Detecting and Treating Hearing Loss in Older Adults


February 1, 2022

Journal of the American Geriatrics SocietyUT Physicians audiologist Anna Jilla, AuD, PhD, is the lead author of a recent article in the Journal of the American Geriatrics Society on the high prevalence of hearing loss among older adults.  “Age-related hearing loss is pertinent to any provider caring for adults,” says Dr. Jilla, who joined the Department of Otorhinolaryngology at McGovern Medical School at UTHealth in November 2020. “About 25 percent of people lose some hearing in their 60s. By the next decade, the 70s, the number rises to half. People who care for patients age 80 and older should know that eight of 10 people in this group will have some sort of age-related hearing loss. The perception that hearing loss is a benign consequence of aging can lead to unaddressed communication problems that affect quality of life and relationships, including those of physician and patient.”

Age-related hearing loss, or presbycusis, is caused by a degradation of the sensory cells in the inner ear, which functions as the peripheral encoder of information decoded by the brain. Degradation of the inner ear’s sensory cells introduces distortion as the signal is encoded, reducing the brain’s ability to decode the information effectively. Older patients commonly report that they can hear but do not understand.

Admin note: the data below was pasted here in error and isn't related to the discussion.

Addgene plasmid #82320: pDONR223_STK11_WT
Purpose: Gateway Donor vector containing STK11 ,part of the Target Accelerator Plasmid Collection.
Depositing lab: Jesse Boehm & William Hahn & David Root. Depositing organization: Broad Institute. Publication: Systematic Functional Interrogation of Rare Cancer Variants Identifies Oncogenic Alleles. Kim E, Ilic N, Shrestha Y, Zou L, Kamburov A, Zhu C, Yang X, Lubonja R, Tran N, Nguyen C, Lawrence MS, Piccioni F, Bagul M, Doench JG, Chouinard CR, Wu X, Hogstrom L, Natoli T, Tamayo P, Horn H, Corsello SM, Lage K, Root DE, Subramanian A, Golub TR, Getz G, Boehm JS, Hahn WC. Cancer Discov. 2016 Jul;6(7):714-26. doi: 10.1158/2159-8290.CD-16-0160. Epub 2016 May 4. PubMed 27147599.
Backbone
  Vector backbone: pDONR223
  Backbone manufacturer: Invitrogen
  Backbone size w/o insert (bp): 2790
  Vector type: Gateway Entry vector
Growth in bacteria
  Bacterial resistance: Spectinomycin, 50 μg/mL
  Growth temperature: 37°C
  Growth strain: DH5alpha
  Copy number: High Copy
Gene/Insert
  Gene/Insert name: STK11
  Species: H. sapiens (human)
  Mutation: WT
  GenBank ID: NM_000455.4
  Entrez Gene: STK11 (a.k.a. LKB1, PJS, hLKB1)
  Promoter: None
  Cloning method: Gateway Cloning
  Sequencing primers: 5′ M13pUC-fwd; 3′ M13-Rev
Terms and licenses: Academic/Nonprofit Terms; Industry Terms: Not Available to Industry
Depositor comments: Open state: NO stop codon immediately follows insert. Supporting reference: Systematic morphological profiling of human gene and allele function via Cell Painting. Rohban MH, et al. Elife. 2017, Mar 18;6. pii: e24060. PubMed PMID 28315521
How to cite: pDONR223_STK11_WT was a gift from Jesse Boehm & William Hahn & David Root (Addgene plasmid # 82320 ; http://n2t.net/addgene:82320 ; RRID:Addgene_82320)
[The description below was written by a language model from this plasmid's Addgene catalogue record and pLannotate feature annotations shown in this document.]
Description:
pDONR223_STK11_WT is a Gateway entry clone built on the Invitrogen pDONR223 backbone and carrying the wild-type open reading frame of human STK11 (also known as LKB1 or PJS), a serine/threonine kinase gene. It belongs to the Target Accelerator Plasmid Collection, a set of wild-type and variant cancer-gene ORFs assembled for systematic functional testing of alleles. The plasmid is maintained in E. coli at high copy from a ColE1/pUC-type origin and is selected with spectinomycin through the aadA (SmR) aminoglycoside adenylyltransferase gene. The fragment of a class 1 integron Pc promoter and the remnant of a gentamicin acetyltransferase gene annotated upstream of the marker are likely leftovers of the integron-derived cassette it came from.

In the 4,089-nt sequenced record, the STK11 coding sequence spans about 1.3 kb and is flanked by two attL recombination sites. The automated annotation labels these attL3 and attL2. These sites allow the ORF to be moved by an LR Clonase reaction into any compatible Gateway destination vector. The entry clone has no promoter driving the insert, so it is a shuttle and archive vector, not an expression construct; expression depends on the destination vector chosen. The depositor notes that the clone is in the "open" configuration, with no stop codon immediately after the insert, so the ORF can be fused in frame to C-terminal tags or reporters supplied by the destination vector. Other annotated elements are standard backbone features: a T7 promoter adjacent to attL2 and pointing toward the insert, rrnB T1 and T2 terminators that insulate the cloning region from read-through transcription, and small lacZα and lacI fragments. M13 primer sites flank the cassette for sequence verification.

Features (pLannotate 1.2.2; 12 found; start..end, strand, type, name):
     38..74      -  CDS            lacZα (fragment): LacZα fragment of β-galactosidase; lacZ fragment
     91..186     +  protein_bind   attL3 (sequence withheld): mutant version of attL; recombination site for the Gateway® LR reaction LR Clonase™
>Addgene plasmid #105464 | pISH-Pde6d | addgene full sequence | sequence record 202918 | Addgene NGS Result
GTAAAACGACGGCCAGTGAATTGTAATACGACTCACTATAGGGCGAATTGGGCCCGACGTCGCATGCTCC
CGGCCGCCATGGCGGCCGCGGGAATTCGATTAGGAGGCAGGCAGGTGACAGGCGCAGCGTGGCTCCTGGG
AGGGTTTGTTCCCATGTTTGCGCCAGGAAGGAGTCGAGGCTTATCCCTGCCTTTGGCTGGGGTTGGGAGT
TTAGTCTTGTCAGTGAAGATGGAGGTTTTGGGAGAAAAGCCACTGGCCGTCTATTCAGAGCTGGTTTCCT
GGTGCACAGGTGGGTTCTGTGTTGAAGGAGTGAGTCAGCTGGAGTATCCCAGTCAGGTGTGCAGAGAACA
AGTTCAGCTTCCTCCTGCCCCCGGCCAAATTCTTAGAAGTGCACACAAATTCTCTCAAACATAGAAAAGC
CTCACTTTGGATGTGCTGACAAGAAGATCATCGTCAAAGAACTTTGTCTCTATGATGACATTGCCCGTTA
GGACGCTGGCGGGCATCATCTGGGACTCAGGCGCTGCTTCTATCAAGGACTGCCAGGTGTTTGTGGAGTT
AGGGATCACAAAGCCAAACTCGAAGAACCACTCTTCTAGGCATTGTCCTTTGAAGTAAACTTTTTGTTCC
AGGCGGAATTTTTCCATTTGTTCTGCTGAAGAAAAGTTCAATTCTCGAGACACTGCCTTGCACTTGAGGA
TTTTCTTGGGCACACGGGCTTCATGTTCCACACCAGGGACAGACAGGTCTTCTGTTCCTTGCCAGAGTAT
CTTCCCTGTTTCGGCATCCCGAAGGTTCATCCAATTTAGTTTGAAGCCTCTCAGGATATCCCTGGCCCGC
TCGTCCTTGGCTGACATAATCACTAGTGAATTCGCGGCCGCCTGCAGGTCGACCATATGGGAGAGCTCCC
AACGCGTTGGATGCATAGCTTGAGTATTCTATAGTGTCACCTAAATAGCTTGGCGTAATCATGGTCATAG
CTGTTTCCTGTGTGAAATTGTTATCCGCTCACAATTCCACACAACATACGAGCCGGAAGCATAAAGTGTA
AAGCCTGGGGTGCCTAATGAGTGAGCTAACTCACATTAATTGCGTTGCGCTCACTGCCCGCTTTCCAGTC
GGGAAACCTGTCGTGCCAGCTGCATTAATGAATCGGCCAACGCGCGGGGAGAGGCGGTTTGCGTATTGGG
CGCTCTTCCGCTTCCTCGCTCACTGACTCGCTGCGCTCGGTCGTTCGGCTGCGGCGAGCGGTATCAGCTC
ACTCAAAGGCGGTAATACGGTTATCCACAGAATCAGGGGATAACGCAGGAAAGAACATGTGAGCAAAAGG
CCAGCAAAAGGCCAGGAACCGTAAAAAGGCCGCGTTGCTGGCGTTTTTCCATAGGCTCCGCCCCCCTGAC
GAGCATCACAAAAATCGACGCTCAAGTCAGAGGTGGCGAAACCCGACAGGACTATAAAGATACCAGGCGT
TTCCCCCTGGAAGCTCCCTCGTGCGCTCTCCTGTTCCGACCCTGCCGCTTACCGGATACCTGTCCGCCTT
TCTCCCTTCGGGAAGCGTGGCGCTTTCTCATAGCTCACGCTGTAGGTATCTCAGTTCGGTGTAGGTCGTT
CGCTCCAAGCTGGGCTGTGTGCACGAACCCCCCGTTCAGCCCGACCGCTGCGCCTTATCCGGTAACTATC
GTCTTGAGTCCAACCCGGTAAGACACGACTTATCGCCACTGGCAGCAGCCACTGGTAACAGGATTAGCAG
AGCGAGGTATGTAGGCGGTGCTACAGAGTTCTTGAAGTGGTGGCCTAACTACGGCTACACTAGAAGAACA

Age-related hearing loss has a societal impact that extends beyond human communication. “People with untreated hearing loss are at higher risk for social isolation, depression, falls, dementia, and hospitalization, and they tend to have poor treatment adherence,” Dr. Jilla says. “They also report lower wages and more sick days. They are less likely to be satisfied with their physicians, less likely to see a doctor, and less likely to have a primary care provider. On average, older adults wait 10 years to address hearing loss from the time they discover it, and related issues tend to pile up over those years. ‘Do you feel like you have any trouble with your hearing?’ should be on the list of top questions physicians ask their older patients.”

Dr. Jilla adds, “We need strategies to address hearing loss as part of routine clinical care in the geriatric setting, where hearing loss affects two out of every three patients 70 years and older. Simple steps can be taken to improve hearing care accessibility for older adults and optimize understanding in daily communication. Awareness on the part of physicians will ensure that patients stay engaged in their health care and make informed decisions.”

Reference

Jilla AM, Reed NS, Oh ES, Lin FR. A Geriatrician’s Guide to Hearing Loss. J Am Geriatr Soc. 2021 May;69(5):1190-1198. Epub 2021 Mar 9.